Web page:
Boshruyeh is a city in, and the capital of,Boshruyeh County, in western South Khorasan Province, Iran. At the 2006 census, its population was 18,778, in 3,638 families. It is named for bosh, a native herb common to this region.

Boshruyeh is located between the cities of Ferdows and Tabas at the border of the Dasht-e Kavir. Near of this city, there are old villages namad Aresk, Ragheh, Korond and Ghaniabad.

The geographic coordinates of Boshruyeh are 33°52' N and 57°25' E. The weather usually is warm and in summer it is very hot. The average rain in a year is very low (lower than 150 mm).


Boshruyeh is an important agricultural region in the South Khorasan Province. Lots of people are involved in this field. The main products are cotton, wheat, saffron, barley, caraway, pistachio, melon and watermelon. In this city, agriculture is based on underground water. This implies that farmers are using powerful engines to bring water out.

Because of low annual precipitation, it is believed that local aquifers are being gradually depleted of their ground water resources, by extensive pumping. The sound of diesel engines fills the atmosphere of this small town on a 24-hr a day basis. If so, the ground water level will continue to go down requiring deeper and deeper wells and more powerful diesel engines. The water is typically saline (high salt content) which promotes salinization of the land under the arid climatic condition of high evaporation and low precipitation. In short, if no attention is paid to this problem, farming will likely result in unproductive barren land in the not so distant future.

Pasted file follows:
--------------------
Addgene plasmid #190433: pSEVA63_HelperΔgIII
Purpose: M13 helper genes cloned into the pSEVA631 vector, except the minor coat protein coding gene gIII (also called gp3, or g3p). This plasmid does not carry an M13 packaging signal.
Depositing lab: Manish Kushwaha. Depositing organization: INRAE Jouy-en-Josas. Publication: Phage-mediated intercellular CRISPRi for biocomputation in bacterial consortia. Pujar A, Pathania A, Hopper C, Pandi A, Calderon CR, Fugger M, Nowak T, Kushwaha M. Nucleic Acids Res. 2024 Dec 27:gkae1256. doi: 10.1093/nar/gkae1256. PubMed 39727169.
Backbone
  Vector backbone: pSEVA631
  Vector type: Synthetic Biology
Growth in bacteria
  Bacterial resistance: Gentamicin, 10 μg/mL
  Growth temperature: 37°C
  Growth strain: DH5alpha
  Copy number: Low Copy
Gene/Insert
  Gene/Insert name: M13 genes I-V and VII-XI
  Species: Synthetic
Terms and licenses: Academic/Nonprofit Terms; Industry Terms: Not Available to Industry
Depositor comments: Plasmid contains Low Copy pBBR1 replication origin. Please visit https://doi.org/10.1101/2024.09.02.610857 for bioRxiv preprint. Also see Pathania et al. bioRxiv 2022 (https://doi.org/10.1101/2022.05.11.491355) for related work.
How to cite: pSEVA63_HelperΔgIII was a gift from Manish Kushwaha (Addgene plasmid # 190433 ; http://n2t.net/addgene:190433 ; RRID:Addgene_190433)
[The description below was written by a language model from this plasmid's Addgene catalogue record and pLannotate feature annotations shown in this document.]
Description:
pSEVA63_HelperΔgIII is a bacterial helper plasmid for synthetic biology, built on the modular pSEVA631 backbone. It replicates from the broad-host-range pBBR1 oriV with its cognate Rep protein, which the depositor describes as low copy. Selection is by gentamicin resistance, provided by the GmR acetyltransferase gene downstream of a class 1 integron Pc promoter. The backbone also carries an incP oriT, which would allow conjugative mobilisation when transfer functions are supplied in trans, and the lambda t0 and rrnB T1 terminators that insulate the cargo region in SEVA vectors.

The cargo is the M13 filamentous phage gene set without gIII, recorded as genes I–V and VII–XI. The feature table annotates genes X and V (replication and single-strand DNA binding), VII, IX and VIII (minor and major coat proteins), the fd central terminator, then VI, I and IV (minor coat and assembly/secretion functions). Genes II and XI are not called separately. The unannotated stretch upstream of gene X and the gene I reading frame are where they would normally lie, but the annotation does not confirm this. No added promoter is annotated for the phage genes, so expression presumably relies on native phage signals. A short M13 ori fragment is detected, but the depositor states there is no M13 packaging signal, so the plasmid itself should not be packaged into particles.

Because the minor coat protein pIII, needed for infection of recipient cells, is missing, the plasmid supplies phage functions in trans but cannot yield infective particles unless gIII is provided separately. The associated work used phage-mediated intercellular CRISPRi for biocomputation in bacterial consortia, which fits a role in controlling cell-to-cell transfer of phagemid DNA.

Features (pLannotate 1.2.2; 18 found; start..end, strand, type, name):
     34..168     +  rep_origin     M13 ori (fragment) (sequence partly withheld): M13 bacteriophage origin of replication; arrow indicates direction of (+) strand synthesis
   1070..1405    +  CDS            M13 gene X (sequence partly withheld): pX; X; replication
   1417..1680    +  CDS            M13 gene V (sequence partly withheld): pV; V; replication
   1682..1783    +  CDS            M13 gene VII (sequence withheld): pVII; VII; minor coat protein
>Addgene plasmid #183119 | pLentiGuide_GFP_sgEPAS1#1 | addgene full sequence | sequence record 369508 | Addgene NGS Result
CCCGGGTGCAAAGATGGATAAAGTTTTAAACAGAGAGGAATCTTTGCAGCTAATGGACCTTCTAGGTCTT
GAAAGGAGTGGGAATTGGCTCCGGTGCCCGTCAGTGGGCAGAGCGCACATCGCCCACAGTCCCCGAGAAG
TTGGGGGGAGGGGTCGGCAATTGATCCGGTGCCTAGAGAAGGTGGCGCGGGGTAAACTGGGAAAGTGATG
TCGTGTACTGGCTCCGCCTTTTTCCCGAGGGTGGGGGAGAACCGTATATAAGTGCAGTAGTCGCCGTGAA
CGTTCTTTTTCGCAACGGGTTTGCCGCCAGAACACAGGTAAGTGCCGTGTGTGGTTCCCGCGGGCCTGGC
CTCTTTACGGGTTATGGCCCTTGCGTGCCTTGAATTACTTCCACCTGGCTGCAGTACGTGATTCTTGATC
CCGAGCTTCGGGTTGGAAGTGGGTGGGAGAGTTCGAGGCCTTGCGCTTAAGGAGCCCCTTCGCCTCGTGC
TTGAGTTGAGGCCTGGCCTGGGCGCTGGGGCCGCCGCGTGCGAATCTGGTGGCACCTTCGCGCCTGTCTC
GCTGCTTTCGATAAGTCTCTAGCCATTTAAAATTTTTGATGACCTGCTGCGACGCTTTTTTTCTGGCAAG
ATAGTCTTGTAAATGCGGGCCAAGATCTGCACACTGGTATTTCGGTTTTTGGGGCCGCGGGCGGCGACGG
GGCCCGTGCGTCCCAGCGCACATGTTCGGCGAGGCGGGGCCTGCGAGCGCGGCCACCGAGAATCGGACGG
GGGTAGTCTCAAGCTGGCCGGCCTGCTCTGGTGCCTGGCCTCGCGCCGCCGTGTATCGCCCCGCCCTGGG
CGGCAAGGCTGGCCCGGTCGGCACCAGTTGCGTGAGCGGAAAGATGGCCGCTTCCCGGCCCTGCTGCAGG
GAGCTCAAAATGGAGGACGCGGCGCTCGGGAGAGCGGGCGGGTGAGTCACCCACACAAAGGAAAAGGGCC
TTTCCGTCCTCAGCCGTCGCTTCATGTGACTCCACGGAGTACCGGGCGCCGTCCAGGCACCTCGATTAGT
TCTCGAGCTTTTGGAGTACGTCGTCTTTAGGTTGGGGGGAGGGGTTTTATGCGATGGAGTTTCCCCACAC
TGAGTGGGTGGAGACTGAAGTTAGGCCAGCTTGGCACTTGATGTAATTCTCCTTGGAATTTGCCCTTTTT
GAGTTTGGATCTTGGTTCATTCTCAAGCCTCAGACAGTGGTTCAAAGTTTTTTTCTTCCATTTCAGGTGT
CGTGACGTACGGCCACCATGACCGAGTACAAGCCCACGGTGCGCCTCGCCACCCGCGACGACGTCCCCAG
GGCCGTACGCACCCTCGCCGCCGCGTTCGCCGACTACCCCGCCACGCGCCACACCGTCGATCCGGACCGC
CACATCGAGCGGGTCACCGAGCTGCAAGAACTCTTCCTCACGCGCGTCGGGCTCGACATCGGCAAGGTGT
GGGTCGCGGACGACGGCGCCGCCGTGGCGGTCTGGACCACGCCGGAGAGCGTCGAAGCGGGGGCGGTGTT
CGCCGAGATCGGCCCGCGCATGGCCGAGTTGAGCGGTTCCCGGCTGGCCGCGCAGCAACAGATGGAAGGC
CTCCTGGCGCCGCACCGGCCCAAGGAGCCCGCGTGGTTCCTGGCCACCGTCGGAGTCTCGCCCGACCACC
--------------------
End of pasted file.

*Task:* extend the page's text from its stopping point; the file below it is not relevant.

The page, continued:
There are several historic buildings in Boshruyeh and its surroundings. Based on historical books, it seems that this city has been existed at least for 700 years. Some of the most famous buildings are:

1. Qal'eye Dokhtar "Young Woman's Castle": This citadel is located on the top of a mountain in the west of the city. It has been reported that this huge and ancient building was a governmental work from the period of Ismāīlī governance of this region..

2. Hosseynie Haj Ali Ashraf "Haj Ali Ashraf's Hussayniyya": This building has Indian architecture and is used for azadari "religious mourning rites" during the month of Muharram

3. Masjed Mian Deh "Center-City Mosque": This mosque dates back 400 years.

4. Sarāy-e Serke: This ancient and simple house is famous and is also used for azadari.